Picture: SOWETAN
Picture: SOWETAN

The government has lifted the ban on cattle auctions which was put in place in 2019, saying the outbreak of foot-and-mouth disease that had necessitated it has been contained.

Foot-and-mouth can infect people through skin wounds or the mucous membranes in the mouth after handling infected stock, or by drinking infected milk. But it is not introduced by eating meat from infected animals. Generally, infection of humans is temporary and is not considered a major public health hazard.

The disease broke out in Limpopo in 2019, resulting in the World Organisation for Animal Health temporarily suspending SA’s disease-free zone status. Neighbouring countries including Zimbabwe, Botswana, Namibia, Eswatini and Mozambique announced a ban on SA meat imports pending the containment of the disease.

After the outbreak of the disease, the department of agriculture, land reform and rural development placed a ban on cattle auctions in the country in a bid to limit livestock movement, a move which some in the agriculture sector opposed. A group of at least 50 emerging farmers planned to approach the courts to force minister Thoko Didiza to lift the nationwide ban on livestock gathering and auctions.  

“I am aware of the social and economic impact this decision [ban] had on livestock owners, traders and the general sector stakeholders. I want to reassure the nation that this decision [to ban] was not taken lightly and was implemented as a disease control measure,” Didiza said. There are preconditions for the resumption of auctions, though, she added.

“Auctions will only be conducted under stringent conditions. All livestock agents must be registered with the Agricultural Produce Agents Council [Apac],” Didiza said during a news conference on Monday. Lifting the ban on gathering animals does not imply that such activities are safe. All auctioneers should familiarise themselves with measures to prevent their animals from becoming infected, she said. In addition, all Apac certificates issued before March 2018 had lapsed and renewal should be done by the end of March 2020.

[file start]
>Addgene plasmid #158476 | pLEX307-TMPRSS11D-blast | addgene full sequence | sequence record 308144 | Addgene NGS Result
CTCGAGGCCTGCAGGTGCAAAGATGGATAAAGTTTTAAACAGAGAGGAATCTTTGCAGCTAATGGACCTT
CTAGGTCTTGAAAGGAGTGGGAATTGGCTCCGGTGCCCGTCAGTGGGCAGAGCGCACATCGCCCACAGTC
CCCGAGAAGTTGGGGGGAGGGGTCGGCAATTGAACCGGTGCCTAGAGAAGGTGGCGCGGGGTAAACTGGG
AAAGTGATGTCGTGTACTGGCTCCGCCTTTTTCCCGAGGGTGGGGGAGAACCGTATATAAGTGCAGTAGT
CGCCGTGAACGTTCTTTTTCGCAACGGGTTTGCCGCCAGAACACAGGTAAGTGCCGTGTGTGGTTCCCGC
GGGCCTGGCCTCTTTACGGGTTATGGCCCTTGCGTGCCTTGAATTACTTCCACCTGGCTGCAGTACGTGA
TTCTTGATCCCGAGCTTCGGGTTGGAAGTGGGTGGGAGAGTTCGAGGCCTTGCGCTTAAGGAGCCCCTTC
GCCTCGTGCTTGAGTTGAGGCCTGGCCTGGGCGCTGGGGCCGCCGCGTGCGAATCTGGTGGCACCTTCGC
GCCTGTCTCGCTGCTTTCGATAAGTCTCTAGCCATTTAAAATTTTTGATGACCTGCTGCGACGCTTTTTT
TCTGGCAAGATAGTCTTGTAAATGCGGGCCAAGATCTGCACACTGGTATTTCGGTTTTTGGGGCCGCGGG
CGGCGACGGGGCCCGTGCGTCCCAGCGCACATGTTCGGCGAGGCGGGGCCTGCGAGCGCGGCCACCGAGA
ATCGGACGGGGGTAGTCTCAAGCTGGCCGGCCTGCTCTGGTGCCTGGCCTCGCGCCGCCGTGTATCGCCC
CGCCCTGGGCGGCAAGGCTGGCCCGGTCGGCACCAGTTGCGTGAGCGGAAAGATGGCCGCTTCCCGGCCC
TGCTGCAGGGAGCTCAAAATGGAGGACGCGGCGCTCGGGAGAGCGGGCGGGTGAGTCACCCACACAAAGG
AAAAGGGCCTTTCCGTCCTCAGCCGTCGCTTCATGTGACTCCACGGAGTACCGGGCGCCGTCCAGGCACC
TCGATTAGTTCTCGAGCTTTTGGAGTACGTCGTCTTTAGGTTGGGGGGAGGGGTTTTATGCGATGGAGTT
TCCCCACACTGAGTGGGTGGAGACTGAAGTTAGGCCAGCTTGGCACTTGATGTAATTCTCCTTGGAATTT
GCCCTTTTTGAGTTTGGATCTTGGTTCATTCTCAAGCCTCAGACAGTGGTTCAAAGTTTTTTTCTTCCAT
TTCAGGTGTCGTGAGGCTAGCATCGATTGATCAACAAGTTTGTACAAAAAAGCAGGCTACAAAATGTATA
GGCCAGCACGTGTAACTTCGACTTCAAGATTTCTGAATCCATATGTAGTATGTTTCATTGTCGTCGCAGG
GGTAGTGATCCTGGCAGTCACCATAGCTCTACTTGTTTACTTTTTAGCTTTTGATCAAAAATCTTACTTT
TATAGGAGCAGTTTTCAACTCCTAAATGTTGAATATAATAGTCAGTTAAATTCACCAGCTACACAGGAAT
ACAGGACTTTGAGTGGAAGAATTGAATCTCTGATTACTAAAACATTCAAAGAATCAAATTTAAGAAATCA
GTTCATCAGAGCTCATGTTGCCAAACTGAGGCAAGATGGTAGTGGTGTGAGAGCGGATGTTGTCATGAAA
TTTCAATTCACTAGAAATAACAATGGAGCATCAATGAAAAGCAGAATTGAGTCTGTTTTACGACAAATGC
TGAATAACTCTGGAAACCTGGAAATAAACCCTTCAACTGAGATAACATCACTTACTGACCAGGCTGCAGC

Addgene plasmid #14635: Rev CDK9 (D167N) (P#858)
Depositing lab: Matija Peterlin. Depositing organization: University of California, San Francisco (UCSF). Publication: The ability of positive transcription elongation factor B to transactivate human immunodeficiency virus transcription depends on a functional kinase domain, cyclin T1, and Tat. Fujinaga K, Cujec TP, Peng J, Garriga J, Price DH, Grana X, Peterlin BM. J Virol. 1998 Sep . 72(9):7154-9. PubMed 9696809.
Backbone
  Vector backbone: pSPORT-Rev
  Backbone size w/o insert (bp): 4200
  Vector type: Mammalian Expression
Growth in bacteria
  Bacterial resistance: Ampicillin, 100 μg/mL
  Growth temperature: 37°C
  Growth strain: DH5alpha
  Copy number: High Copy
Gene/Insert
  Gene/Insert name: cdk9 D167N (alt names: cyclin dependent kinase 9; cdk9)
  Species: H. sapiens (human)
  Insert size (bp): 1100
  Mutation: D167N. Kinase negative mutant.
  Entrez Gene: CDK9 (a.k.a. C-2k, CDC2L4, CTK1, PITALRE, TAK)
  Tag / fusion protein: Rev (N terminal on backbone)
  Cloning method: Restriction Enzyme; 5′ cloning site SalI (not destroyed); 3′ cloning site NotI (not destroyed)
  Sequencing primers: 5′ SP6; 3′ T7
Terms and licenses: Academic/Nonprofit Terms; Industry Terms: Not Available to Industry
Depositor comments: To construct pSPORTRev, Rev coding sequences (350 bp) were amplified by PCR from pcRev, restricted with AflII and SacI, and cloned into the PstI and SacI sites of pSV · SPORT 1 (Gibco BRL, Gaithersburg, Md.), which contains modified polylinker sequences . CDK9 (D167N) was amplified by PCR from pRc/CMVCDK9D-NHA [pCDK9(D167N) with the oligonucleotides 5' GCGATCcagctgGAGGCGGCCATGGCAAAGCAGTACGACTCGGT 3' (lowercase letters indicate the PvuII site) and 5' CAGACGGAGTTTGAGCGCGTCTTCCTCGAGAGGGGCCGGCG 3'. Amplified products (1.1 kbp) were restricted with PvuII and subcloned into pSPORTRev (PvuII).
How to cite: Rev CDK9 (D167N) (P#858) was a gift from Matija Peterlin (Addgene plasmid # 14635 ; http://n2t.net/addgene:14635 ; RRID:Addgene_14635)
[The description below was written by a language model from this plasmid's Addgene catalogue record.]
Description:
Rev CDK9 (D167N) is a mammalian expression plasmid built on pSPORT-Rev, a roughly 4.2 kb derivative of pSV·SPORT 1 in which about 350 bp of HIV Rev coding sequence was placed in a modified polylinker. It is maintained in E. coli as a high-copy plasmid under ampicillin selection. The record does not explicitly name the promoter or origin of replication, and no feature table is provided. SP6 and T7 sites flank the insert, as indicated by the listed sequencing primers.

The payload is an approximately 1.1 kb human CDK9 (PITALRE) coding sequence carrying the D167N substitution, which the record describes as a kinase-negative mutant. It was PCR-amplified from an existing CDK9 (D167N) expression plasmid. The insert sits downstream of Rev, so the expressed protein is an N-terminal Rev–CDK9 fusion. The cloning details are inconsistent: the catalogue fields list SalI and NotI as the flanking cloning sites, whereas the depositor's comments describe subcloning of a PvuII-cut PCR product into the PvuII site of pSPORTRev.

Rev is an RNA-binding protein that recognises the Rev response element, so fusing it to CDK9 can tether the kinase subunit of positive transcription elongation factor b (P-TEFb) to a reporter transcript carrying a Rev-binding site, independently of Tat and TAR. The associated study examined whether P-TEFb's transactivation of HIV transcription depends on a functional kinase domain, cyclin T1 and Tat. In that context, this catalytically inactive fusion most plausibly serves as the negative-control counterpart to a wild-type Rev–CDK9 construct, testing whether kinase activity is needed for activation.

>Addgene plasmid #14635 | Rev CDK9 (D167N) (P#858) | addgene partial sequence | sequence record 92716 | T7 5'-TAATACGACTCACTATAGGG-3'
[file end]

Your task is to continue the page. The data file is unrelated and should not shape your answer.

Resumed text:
“I therefore encourage all livestock and game traders to contact the Apac for reregistration before resuming with their businesses,” the minister said.

“I wish to remind all livestock keepers of their responsibilities in terms of section 11 of the Animal Diseases Act, 1984, that any owner or manager of land on which there are animals take all reasonable steps to prevent the infection of the animals with any animal disease, or parasite and the spreading thereof from the relevant land or animals,” Didiza said.

DA MP Noko Masipa welcomed the lifting of the ban, but said the government’s response to the foot-and-mouth disease outbreak had been lacking from the start and “requires much more than just the banning or unbanning of livestock auctions”.

Paul Makube, a senior agricultural economist at FNB, said the lifting of the ban on livestock auctions is a welcome relief for producers, auctioneers, feedlots and other stakeholders across the value chain. The market can now return to normality and correct the supply imbalance that was caused by the ban, he said.

“The speed at which the country has dealt with the foot-and-mouth disease, both with the resumption of exports in 2019 and the lifting of the ban on auctions in the announcement today is commendable,” Makube said.